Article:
September 25, 2004|Caitlin Liu | Times Staff Writer

Another bone-dry autumn, another fire season is underway.

As firefighters battled a blaze in Los Padres National Forest, authorities announced that starting Monday, about 80% of Angeles National Forest will be closed to visitors because of the high risk of fire.

"We are trying to avoid a repeat of last year," said Sherry Rollman, spokeswoman for Angeles National Forest.

This is the third major closure for the forest in the last three years. In 2001, the forest closed for 30 days. Last year, public access was prohibited for 11 days.

This time, hikers, campers and other outdoor enthusiasts probably won't be allowed to return until there is "significant rainfall over a sustained period," Rollman said.

The Angeles Crest Highway, a major route for commuters between Antelope Valley and the Los Angeles Basin, will stay open, according to the U.S. Forest Service.

Pyramid Lake, the Mt. Baldy area in San Antonio Canyon and most of the San Gabriel Canyon will also stay open because their proximity to paved highways allows for quick evacuations, officials said. But public access to those areas will be restricted to 1/8 mile on either side of the road.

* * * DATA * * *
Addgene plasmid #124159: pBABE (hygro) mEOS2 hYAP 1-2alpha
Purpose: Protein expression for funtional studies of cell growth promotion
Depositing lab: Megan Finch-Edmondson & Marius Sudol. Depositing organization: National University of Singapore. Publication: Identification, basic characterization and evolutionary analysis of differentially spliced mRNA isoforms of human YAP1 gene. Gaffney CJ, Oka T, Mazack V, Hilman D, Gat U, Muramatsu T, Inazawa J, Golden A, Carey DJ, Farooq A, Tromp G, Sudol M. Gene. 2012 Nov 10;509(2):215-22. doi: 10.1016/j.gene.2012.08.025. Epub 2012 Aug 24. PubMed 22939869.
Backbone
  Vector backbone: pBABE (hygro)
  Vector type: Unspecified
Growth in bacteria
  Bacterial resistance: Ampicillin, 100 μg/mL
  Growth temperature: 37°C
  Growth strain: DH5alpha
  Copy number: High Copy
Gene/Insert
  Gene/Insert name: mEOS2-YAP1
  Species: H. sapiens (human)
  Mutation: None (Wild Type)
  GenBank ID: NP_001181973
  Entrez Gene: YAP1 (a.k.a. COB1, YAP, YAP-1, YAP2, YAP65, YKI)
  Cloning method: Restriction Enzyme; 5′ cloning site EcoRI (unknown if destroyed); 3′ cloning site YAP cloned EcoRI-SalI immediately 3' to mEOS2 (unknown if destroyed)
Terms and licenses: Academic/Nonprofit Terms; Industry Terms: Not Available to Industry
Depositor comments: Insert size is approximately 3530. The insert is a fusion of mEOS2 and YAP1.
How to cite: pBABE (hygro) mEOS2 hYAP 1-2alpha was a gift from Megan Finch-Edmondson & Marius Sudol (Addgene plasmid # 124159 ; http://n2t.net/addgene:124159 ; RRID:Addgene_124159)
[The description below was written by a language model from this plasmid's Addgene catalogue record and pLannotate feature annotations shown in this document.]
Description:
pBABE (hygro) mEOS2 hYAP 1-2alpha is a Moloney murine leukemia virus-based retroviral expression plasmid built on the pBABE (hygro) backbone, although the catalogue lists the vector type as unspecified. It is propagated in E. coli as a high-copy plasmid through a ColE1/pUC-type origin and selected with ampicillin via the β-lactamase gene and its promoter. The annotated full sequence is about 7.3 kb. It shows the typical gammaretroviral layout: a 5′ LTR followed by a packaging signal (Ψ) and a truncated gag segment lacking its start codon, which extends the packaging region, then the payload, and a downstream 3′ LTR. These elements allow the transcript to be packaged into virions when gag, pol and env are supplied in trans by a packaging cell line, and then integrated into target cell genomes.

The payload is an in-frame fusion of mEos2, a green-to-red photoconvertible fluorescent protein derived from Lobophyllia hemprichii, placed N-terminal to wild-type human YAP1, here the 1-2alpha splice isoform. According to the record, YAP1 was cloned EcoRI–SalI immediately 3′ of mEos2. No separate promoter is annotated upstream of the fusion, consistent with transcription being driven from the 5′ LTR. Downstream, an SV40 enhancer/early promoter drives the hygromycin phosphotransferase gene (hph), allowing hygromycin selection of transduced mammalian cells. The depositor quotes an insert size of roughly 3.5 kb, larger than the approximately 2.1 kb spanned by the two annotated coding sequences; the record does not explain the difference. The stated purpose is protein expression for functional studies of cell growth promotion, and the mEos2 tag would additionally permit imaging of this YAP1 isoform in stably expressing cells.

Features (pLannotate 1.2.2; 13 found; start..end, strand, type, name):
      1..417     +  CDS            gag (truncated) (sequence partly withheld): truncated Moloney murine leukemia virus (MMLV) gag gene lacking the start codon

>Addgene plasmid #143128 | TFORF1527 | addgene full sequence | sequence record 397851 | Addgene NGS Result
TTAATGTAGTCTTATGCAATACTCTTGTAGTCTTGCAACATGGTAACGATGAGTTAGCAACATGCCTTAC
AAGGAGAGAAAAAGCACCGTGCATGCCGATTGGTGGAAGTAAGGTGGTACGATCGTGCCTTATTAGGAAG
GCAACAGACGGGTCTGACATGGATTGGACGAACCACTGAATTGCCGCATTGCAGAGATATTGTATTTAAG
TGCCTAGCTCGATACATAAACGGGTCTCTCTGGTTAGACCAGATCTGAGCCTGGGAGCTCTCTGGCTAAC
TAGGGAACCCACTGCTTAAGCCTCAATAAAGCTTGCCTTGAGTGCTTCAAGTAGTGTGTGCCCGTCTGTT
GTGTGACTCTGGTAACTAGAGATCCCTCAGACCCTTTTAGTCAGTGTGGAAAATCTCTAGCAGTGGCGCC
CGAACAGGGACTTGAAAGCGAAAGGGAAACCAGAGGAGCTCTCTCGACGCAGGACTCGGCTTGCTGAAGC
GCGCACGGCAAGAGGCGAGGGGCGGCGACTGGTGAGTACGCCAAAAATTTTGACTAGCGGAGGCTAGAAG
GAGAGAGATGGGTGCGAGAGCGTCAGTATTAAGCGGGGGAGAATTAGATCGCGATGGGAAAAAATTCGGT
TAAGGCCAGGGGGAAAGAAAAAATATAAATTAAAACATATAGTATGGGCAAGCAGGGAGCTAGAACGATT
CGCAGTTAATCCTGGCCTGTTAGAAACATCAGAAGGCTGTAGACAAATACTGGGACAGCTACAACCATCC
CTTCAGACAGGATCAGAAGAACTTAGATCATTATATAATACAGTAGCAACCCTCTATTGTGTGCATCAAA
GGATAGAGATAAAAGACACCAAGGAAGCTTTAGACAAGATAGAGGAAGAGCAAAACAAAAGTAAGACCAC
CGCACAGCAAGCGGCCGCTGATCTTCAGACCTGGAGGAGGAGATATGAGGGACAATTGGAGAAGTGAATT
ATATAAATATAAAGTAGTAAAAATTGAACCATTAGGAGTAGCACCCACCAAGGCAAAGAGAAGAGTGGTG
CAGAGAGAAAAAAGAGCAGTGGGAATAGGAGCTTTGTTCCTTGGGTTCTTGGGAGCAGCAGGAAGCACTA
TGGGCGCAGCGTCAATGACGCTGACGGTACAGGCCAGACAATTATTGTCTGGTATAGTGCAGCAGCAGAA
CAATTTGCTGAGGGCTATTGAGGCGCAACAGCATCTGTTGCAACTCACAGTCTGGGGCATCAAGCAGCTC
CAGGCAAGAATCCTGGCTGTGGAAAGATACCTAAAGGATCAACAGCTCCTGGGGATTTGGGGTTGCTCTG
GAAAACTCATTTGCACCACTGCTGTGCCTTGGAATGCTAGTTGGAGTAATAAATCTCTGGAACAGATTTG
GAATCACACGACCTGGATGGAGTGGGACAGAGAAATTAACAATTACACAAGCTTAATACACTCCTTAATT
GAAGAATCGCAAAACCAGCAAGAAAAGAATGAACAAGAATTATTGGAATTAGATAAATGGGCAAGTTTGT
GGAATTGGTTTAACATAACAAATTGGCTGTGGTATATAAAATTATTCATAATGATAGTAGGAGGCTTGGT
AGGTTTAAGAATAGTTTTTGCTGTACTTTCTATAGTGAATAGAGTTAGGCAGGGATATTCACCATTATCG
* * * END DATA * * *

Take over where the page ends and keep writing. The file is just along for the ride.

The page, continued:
All hiking trails will be closed. Off-limits to visitors will be Chantry Flats, Upper Westfork, Millard, the Clear Creek area and camps along Santa Clara Divide Road.

Violators could be fined up to $5,000 and face up to six months in jail.

Forestry officials blame the extremely dry conditions for their caution.

This year's fire season in Southern California could be just as bad as last year's, experts warned. Last year, forest fires in the region killed 26 people, burned more than 738,000 acres and destroyed more than 3,600 homes.

Fueling the risks are many factors, including tree-killing pests and persistent dry weather that have turned the forests of brush and timber into piles of kindling.

The Southland will be sunny this weekend, with highs in the 90s in inland areas, according to the National Weather Service. Next week, coastal fog and sea breezes will cool the region to the 70s, weather specialist Bruce Rockwell said.

But the lower temperatures won't be enough to reduce the risk of a major fire, forestry officials said. Typical for this time of year, there is no rainfall in sight. The rainy season usually doesn't start until November, Rockwell said.

On Friday, nearly 700 firefighters battled flames in Los Padres National Forest that burned 850 acres.

The fire, which flared up Wednesday night, is burning in the Ventana Wilderness area, about 20 miles west of King City.

Authorities evacuated the Arroyo Seco campground, which remains closed.

The fire has not destroyed or threatened any buildings.


Associated Press contributed to this report.